Barclays Advises Investors Maintain A Balanced Portfolio And Hedge For Potential Corrections With Fixed Income

Investors should maintain a balanced portfolio that modestly overweights equities, according to Barclays’ latest flagship quarterly research publication Global Outlook: A balanced portfolio still makes sense. With risks to Barclays’ modest growth forecast evenly balanced and bond yields now at levels roughly consistent with economic fundamentals, positions in fixed income should provide investors with an effective hedge against any stock market correction or growth disappointment.

“We advise investors to resist the temptation to overload their portfolios with stocks,” said Larry Kantor, Head of Research. “There has not been a stock market correction for nearly two years and investors have become more optimistic, which means that the bar for near-term stock outperformance is high.”

The steady downward march of medium-term growth prospects is another reason to avoid overly aggressive positions in equities. Potential growth has weakened in most parts of the world due to a slower increase in working age populations, higher dependency rates and weaker productivity growth. Economic forecasts are gradually coming down to reflect this reality, but policymakers continue to resist. The fact that the major policy response – easy money – is doing more for financial markets than growth is a good reason to favor a modestly overweight position in equities in the short run, but is not supportive of stock performance longer term.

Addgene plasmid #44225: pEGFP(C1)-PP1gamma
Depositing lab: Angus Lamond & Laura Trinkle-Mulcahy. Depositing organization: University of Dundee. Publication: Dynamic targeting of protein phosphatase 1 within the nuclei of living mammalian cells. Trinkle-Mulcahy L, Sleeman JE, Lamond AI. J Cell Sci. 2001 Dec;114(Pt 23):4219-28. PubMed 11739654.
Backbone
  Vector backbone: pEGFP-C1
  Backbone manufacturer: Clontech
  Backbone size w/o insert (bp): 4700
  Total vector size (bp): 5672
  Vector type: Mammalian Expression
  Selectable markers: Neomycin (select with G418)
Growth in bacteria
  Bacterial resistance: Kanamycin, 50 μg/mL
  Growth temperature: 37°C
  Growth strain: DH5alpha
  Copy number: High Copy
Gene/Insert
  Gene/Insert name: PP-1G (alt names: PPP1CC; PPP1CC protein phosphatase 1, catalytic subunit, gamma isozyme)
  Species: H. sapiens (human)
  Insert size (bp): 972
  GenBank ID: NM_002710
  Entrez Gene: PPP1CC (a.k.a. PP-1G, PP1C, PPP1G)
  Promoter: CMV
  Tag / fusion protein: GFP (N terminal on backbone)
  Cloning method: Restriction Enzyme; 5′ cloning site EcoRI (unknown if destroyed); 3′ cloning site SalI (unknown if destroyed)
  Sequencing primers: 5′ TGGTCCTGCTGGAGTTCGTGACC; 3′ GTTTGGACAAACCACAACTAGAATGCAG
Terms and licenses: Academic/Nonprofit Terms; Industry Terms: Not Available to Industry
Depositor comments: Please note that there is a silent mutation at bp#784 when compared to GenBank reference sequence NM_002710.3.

The broad market sell-off in emerging markets is not a sign of a new EM crisis that will have a systemic market impact. Instead, it reflects a reallocation of capital out of developing countries and into developed markets, where policy remains very supportive and there is still room for economic growth acceleration. This is consistent with one of the unique features of the current business cycle, in which emerging countries such as China for the first time led the world in economic recovery, thus hitting capacity constraints, attendant monetary tightening and growth slowing before the lagging developed economies have.